Accessibility links

Breaking News

Romania: Ethnic Tensions Persist

By Istvan Mato

Cluj, Romania; 21 October 1998 (RFE/RL) -- During his visit last year to Bucharest, U.S. President Bill Clinton praised thing a model of inter-ethnic cooperation and reconciliation with neighboring states. Just 14 months later, that model seems to be seriously damaged.

Following the 1996 elections, the parties that formed the government asked the Hungarian Democratic Federation of Romania (UDMR), which represents the 1.7 million-strong Hungarian minority, to join the coalition. That move created a stable parliamentary majority, improved Romania's image abroad, and laid the groundwork for economic recovery.

The government's program made provisions for restoring ethnic minority rights in general and Hungarian-language education in particular. But after less than a year of cooperation the UDMR's coalition partners became hesitant about restoring the rights demanded by the Hungarian community.

Strongly supported by opposition politicians and most of the media, nationalist members of the coalition successfully contested measures that had been introduced by Victor Ciorbea's government.

One such measure was the July, 1997, "urgent ordinance" which provided for the establishment of universities with instruction in minority languages and abolished several provisions contested by the minorities. Opposition politicians, the media and many university leaders criticized the measure, arguing that it might create "ethnic universities". The newly appointed minister of education, Andrei Marga, pushed for acceptance of Romanian-language institutions.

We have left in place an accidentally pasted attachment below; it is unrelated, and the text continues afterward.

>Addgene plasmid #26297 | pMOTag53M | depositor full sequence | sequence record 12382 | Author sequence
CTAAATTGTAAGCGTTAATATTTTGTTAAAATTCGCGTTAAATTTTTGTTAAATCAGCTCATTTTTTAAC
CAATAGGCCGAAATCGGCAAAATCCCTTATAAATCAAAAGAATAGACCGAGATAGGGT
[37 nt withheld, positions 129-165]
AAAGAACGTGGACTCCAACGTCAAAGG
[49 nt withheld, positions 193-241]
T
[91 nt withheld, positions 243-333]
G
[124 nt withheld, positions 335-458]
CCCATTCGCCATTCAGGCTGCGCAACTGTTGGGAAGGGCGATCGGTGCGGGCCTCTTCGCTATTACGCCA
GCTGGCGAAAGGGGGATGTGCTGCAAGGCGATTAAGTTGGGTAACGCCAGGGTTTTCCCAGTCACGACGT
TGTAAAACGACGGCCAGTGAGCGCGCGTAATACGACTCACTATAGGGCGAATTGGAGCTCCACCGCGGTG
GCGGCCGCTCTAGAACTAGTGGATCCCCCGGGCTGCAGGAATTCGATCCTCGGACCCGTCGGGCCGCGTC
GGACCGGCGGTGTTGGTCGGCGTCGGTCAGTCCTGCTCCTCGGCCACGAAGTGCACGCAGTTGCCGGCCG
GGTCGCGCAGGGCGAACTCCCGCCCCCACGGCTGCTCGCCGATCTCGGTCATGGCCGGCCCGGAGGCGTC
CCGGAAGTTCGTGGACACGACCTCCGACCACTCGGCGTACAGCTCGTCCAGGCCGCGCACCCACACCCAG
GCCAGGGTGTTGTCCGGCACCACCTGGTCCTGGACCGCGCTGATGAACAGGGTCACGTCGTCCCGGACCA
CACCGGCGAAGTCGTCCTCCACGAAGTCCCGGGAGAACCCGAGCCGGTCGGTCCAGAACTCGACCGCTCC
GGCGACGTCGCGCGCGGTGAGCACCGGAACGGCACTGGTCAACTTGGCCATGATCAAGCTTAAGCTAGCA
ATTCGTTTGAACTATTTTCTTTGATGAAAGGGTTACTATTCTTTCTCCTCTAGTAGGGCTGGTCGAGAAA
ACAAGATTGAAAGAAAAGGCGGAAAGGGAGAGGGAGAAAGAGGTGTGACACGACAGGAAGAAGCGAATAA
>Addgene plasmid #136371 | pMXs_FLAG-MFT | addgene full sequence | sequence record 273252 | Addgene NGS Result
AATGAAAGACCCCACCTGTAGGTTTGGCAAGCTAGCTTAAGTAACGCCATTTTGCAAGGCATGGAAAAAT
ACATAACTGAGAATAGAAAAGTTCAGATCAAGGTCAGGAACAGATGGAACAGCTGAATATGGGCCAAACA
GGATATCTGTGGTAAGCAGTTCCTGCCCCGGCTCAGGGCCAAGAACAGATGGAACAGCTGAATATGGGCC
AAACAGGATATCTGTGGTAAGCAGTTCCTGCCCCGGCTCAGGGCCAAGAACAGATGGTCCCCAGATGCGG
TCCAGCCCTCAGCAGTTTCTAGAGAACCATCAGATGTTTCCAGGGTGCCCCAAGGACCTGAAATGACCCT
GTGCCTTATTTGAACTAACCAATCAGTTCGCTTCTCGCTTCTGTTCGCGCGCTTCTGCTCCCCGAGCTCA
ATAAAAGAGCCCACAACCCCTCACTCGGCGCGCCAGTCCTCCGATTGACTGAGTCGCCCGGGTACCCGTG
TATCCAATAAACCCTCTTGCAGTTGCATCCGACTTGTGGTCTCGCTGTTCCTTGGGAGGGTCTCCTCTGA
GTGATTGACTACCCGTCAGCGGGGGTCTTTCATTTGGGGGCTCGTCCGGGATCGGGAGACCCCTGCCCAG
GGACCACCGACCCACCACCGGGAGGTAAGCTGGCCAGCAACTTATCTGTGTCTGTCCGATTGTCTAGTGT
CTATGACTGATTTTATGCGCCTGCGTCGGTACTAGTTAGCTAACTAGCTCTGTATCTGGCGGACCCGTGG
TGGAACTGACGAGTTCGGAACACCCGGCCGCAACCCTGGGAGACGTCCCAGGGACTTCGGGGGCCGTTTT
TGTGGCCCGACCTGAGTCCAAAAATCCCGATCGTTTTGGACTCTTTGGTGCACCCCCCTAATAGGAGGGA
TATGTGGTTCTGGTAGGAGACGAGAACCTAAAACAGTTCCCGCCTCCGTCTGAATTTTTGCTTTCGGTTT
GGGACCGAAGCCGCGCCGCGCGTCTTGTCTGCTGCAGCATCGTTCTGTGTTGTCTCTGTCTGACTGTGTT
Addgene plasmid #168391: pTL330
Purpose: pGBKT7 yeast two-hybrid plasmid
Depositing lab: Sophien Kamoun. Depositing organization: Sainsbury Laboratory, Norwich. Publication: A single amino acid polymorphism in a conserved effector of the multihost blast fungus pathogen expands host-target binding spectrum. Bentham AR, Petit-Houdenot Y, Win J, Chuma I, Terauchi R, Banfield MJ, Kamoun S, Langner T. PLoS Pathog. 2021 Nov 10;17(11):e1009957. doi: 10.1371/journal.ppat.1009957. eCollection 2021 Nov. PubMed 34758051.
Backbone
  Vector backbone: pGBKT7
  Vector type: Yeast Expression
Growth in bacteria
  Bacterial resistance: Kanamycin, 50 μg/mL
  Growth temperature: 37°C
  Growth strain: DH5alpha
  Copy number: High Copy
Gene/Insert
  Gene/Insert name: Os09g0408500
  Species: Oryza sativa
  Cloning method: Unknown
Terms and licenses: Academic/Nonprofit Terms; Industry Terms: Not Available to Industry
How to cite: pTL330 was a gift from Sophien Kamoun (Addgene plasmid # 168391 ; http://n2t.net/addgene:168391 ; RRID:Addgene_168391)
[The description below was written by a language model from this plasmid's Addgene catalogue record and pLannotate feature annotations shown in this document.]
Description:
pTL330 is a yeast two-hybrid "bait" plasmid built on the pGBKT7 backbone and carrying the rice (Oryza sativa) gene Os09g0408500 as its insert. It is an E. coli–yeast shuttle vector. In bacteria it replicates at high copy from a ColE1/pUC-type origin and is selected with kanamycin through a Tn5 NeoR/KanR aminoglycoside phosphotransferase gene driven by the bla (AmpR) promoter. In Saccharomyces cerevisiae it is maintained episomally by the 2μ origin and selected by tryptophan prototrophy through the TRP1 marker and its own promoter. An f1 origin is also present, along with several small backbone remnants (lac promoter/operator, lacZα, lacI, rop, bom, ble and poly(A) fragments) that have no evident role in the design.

Sensing that the coalition has become increasingly hesitant to support legislation favoring minorities, ethnic Hungarians have demanded the establishment of a Hungarian-language university. But at the beginning of last month, the Education Committee of the Chamber of Deputies restricted the scope of minority-language education.

Several days later, the UDMR's main decision-making body warned that if parliament failed to accept the original version of the government ordinance, the UDMR would leave the coalition. In response, opposition politicians and some members of the coalition on the Education Committee tried to force the UDMR out of the government.

On September 30, exactly two hours before the UDMR's deadline for quitting the coalition, the government approved a decision providing for establishment of a "multicultural" Hungarian and German-language university to be called "Petofi-Schiller."

The UDMR withdrew its threat to quit the coalition. But it again made its participation conditional on implementation of the plan.

This prompted an immediate backlash from most opposition parties. They contested the decision, calling it "unconstitutional and illegal." Some members of the coalition were critical as well, saying that the decision would lead to what they called a "permissive" version of the education law.

In the current situation, in which many coalition leaders show no real willingness to resolve the issue of minority-language education, the UDMR's eventual departure from the coalition appears likely.

This would prompt a new political crisis, possibly leading to early elections. That would result in a further postponement of economic reforms, meaning more economic hardship for all Romanians.

(The author is a free-lance journalist in Cluj, Romania.)